Virginia Coach Mike London hired defensive coordinator Jon Tenuta largely because his blitz-heavy, aggressive approach to defense will help the Cavaliers create more havoc. Just don’t tell Tenuta that.
“You mean I just blitz and play man coverage every snap? Is that what you’re saying,” Tenuta shot back Friday during his introductory news conference when presented with that generalization.
At least on the surface, Tenuta couldn’t be more different than his predecessor. Former Virginia defensive coordinator Jim Reid, who was fired last month, was diminutive in stature and revered by players, whom he liked to compliment by telling reporters which ones were “the type of guy you want your daughter to meet.”
Tenuta declined to discuss any members of the Cavaliers roster until he saw them in action this spring. But based on the intense glare he sported during his introduction on Friday, he probably won’t respond all that well to any Virginia losses next season.
On the field, Reid’s read-and-react defense helped Virginia finish fourth in the ACC in yards per game but yielded few game-changing plays this past season. And though Tenuta winces at the notion that all he does is blitz, he has a track record of bothering opposing offenses.
During the 10 seasons in which Tenuta has been a defensive coordinator since 2000 (at Ohio State, North Carolina, Georgia Tech, Notre Dame and North Carolina State), his units have averaged nearly 35 sacks and more than 23 forced turnovers per year. Compare that with Virginia, which had just 17 sacks and forced only 12 turnovers in 2012.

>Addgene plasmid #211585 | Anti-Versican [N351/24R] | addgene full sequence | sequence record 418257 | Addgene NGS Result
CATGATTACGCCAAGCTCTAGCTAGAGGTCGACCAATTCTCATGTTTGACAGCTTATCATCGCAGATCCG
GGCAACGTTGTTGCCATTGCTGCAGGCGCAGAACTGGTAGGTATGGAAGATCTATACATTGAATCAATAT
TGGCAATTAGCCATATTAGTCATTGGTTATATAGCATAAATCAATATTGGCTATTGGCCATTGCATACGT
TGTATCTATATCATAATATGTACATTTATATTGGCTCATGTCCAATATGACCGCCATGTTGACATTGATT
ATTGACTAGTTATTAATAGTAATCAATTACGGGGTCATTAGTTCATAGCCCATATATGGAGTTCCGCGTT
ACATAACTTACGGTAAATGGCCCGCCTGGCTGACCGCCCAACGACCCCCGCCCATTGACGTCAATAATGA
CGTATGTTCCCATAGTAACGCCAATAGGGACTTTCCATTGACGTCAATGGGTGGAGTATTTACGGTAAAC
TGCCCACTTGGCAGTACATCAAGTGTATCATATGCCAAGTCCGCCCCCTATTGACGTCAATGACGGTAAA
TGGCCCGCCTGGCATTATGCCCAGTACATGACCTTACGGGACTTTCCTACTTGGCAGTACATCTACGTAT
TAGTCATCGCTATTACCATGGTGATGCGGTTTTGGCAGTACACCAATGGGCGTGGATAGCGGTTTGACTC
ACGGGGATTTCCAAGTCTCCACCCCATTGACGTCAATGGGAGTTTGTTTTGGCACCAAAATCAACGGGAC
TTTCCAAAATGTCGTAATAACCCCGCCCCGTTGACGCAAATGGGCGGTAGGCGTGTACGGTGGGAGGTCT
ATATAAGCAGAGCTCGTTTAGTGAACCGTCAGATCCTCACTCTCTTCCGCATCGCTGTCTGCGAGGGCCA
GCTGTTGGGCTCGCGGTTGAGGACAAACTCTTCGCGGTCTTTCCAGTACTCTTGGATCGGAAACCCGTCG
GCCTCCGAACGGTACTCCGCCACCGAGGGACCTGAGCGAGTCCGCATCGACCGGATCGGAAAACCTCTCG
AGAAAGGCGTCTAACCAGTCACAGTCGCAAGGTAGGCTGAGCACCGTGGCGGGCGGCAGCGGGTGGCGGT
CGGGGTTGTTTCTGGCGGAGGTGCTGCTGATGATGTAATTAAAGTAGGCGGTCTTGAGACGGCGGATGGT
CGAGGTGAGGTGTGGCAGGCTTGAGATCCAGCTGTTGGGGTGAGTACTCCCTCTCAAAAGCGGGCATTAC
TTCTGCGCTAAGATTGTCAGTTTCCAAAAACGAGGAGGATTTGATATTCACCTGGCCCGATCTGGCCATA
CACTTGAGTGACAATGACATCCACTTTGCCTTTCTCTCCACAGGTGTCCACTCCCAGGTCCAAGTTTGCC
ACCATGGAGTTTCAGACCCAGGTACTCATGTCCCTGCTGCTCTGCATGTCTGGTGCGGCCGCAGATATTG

“The type of defense he’s coached has been a very aggressive-style defense, a defense that demands toughness,” London said. “It is important to get sacks. It’s important to get turnovers. It’s important to limit teams to scoring points. And I think those are the things Jon has done a great job in his career and our players are looking forward to being part of that.”
Tenuta, who played defensive back at Virginia (1978-80), considers his best defense to be the one he led at Ohio State in 2000. That unit, which featured future first-round NFL draft picks Nate Clements and Ryan Pickett, recorded 47 sacks. But even though his reputation revolves around his blitz packages, Tenuta made sure to clarify that.
The keys to his success, Tenuta noted, are an emphasis on first down, third down, the red zone, “sudden change” and turnovers.
“You can pressure with four guys, too, so I don’t have to always bring the kitchen sink,” he added. “I like to create illusions. You create illusions and put people in bad plays, then that’s what I like.”
At this point, of course, Tenuta is well traveled, having also led defenses at Marshall, Kansas State and SMU. He also worked as a graduate assistant at Virginia and Maryland. One of the big draws when London first called him during preparations for North Carolina State’s Music City Bowl loss to Vanderbilt was the fact that Tenuta hadn’t coordinated his alma mater’s defense before.
“I won’t go down the road. I’ll tell you that. Never intrigued me,” Tenuta noted, alluding to Virginia Tech.
But it’s when Tenuta discusses the nomadic realities of college football that his gruff façade fades a bit. He understands the stress all the moving – 14 employers since 1981 — has put on his wife, Dori, and three children.
“There are times when she’s just flat-out tired of it, and I don’t blame her,” Tenuta said. “My kids will never say they didn’t like this or didn’t like that, but you know. But I’m fortunate that my wife is smart. She can handle. She’s the boss. It all works out because she makes it work.”
On the field or off it, there is much more to Tenuta than meets the eye.